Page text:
Google to run its entire business on carbon-free energy by 2030

The Alphabet-owned company says the transformation will create more than 20,000 jobs in clean energy in the next five years

Google has pledged to run all of its campuses and data centres on carbon-free energy by 2030.

This transformation will create more than 20,000 new jobs in clean energy and associated industries over the next five years, the company said on Monday.

“We are the first major company to make a commitment to operate on carbon-free energy 24 hours a day, seven days a week and 365 days a year,” the company’s chief executive Sundar Pichai said.

“This is far more challenging than the traditional approach of matching energy usage with renewable energy, but we are working to get this done by 2030,” he added.

The Alphabet-owned company was one of the first major firms to become carbon-neutral in 2007. This has involved balancing its energy use through incorporating more renewable energy sources and reducing its emissions. Its latest pledge builds on this by attempting to run its entire business on carbon-free energy.

“This is our biggest sustainability moonshot yet, with enormous practical and technical complexity,” said Mr Pichai.

Until recently, powering a business around the clock using only renewable energy was difficult, as wind and solar generation are intermittent and battery storage capacity was limited.

“But thanks to trends in technology and with the right government policies … this will soon be within reach,” Mr Pichai said.

Google is investing in new technologies, such as pairing wind and solar power sources together and increasing battery storage to help achieve this. It is also working on ways to apply artificial intelligence to optimise electricity demand and forecasting.

“Our work can accelerate the availability of clean energy in communities worldwide,” Mr Pichai said.

Google is investing in technologies to help its partners make sustainable choices. For example, it is investing in its key regions to generate 5 gigawatts of new, carbon-free energy that will help 500 cities to reduce emissions and provide clean power to up to 1 billion people.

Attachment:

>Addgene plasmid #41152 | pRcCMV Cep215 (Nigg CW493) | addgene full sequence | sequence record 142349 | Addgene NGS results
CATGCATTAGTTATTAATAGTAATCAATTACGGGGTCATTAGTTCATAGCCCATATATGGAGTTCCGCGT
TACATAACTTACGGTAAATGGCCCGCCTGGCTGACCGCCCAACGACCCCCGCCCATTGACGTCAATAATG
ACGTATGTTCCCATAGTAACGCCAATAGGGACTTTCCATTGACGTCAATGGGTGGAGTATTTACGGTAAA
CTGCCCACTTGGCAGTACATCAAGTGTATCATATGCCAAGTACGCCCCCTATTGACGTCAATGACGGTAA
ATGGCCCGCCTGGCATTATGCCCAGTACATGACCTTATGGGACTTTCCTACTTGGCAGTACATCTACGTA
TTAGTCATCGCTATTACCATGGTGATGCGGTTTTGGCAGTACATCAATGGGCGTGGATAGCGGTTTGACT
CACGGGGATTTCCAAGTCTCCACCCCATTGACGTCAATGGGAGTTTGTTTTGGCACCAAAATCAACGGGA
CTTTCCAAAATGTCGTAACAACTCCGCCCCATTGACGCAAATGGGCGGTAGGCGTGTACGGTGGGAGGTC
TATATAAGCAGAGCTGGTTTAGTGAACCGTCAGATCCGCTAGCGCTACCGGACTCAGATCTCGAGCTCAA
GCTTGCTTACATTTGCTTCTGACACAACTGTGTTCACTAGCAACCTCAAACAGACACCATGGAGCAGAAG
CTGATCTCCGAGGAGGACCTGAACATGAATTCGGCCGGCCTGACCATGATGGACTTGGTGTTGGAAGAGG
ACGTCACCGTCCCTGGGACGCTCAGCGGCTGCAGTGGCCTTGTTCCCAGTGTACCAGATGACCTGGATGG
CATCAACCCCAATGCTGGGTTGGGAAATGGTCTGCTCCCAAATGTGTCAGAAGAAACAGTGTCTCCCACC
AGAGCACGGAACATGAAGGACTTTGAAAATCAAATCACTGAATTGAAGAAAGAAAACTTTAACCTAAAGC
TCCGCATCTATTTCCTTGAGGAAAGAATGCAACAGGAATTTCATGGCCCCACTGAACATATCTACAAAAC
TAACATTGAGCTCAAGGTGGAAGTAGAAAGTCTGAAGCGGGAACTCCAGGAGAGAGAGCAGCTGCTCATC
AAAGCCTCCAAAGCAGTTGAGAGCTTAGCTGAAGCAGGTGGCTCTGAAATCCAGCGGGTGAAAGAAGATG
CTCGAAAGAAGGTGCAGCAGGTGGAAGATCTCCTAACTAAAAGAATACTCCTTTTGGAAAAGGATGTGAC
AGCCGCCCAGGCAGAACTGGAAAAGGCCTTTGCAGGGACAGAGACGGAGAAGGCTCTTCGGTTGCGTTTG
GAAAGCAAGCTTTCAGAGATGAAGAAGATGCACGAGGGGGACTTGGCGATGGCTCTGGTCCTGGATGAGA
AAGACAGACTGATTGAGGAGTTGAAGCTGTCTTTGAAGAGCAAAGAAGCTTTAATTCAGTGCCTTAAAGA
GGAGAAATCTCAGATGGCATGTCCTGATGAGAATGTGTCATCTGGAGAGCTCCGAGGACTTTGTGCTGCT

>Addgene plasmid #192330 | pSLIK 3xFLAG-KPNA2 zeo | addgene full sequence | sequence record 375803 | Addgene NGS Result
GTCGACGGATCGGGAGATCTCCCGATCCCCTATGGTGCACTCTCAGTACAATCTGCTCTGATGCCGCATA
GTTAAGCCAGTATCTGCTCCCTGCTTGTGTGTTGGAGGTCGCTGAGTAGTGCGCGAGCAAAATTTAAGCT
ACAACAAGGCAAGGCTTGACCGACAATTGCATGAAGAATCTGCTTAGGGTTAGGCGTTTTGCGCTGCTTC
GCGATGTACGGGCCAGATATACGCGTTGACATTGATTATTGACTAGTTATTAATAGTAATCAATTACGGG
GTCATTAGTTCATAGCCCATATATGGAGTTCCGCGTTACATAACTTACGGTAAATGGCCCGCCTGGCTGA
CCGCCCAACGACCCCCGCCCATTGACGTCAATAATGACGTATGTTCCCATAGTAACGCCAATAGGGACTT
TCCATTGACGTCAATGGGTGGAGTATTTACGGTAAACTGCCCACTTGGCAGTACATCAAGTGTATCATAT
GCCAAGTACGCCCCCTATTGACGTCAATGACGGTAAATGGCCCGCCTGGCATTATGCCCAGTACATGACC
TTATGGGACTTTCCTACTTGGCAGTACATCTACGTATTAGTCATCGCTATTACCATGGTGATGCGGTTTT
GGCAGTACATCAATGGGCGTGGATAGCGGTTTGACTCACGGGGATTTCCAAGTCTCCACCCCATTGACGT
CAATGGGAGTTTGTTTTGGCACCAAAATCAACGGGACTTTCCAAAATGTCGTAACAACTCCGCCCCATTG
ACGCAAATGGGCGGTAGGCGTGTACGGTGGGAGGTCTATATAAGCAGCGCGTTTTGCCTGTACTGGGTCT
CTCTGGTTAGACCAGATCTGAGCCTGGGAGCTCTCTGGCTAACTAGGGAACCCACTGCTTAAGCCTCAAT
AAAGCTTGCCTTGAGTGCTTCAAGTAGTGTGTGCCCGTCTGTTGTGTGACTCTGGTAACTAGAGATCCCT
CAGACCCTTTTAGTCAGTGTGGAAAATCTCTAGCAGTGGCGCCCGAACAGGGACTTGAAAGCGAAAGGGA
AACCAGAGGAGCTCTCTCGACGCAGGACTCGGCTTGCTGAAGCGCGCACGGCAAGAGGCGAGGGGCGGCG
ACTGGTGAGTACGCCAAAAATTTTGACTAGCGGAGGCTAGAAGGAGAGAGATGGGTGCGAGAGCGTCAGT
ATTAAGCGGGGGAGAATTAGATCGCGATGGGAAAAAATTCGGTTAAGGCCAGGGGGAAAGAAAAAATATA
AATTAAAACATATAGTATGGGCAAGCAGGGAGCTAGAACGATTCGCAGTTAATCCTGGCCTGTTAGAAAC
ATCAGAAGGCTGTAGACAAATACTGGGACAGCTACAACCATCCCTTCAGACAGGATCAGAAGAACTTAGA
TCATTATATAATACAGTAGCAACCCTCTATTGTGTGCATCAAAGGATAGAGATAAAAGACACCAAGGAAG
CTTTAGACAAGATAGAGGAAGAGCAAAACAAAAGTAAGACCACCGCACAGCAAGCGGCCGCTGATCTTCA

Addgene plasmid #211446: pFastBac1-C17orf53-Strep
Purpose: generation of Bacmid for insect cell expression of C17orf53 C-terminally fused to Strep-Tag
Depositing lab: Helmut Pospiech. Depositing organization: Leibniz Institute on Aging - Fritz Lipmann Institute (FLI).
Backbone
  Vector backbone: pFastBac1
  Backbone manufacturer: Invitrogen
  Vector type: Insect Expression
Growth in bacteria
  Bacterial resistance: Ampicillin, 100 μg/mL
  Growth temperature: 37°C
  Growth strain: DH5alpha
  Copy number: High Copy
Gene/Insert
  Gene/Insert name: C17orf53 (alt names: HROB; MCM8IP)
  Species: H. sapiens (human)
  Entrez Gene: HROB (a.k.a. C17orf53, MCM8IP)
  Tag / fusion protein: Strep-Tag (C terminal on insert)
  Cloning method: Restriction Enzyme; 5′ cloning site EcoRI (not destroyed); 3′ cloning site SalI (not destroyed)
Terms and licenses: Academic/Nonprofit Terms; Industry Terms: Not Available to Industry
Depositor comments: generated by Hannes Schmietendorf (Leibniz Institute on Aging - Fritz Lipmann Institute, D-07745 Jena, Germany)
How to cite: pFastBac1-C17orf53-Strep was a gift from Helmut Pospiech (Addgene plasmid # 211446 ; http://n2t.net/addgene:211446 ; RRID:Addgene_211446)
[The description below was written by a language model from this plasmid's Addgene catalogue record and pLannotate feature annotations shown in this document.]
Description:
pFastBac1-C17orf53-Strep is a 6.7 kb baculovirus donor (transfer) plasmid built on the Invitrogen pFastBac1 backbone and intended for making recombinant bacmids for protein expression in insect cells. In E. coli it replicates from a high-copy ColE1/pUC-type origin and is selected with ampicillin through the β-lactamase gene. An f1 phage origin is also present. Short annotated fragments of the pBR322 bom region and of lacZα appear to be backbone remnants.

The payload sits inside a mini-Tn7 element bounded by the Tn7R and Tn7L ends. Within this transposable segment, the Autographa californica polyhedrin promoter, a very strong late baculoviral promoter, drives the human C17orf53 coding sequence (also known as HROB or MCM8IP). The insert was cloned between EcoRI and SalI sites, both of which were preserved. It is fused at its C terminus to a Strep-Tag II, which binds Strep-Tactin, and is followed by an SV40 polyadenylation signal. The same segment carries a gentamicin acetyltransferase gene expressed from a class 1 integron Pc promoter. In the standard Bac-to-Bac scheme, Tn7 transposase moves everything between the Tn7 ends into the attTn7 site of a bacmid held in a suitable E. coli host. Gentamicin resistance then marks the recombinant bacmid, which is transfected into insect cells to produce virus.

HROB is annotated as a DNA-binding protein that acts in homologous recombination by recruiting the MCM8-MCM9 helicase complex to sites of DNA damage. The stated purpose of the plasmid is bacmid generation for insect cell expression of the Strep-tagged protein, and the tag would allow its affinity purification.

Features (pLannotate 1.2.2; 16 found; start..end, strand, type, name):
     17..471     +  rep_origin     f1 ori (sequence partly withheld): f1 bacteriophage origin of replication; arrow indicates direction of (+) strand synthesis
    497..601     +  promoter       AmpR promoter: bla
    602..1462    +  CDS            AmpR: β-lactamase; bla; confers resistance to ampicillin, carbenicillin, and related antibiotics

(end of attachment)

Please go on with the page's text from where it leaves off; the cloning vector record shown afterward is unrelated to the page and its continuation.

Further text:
“We will enable 5GW of new carbon-free energy by 2030 through investment. We expect this to spur more than $5 billion (Dh18.4bn) in clean energy investments and avoid the amount of emissions equal to taking more than 1 million cars off the road each year,” Mr Pichai added.

Google is also working with a network of environmental organisations, such as Crowther Lab, on a science-based approach to reforestation and restoration.

It also unveiled an $11.86 million Google.org Impact Challenge in Europe on Monday to support promising ideas and projects to support sustainability, selected by independent experts.

Google’s initiatives build on the World Economic Forum’s Net Zero Challenge report issued in January. The Forum said that corporations can accelerate individual action and commit to meaningful short- and long-term reductions.

“Now more than ever, it is important for companies to do their part. This latest example from Google demonstrates their commitment to climate action,” said Dominic Waughray, WEF’s managing director.

“Initiatives that go beyond business as usual will ensure the future is inclusive and sustainable,” he added.

The International Energy Agency’s analysis shows that reaching international climate and sustainable energy goals will require a major scaling up of clean energy technologies.

(FILES) In this file photo taken on November 19, 2010 Google's European headquarters are pictured in Dublin.  
 Google says on September 8, 2020 it is dropping talks to rent further office space for up to 2,000 staff in Dublin, after most of the US tech giant's employees were told to work from home until 2021 amid the global pandemic. / AFP / PETER MUHLY

“Announcements like Google’s show the kind of ambition that is needed from the world’s largest corporations … supporting my growing optimism that we can significantly accelerate clean energy transitions in the coming years,” the IEA’s executive director Fatih Birol said.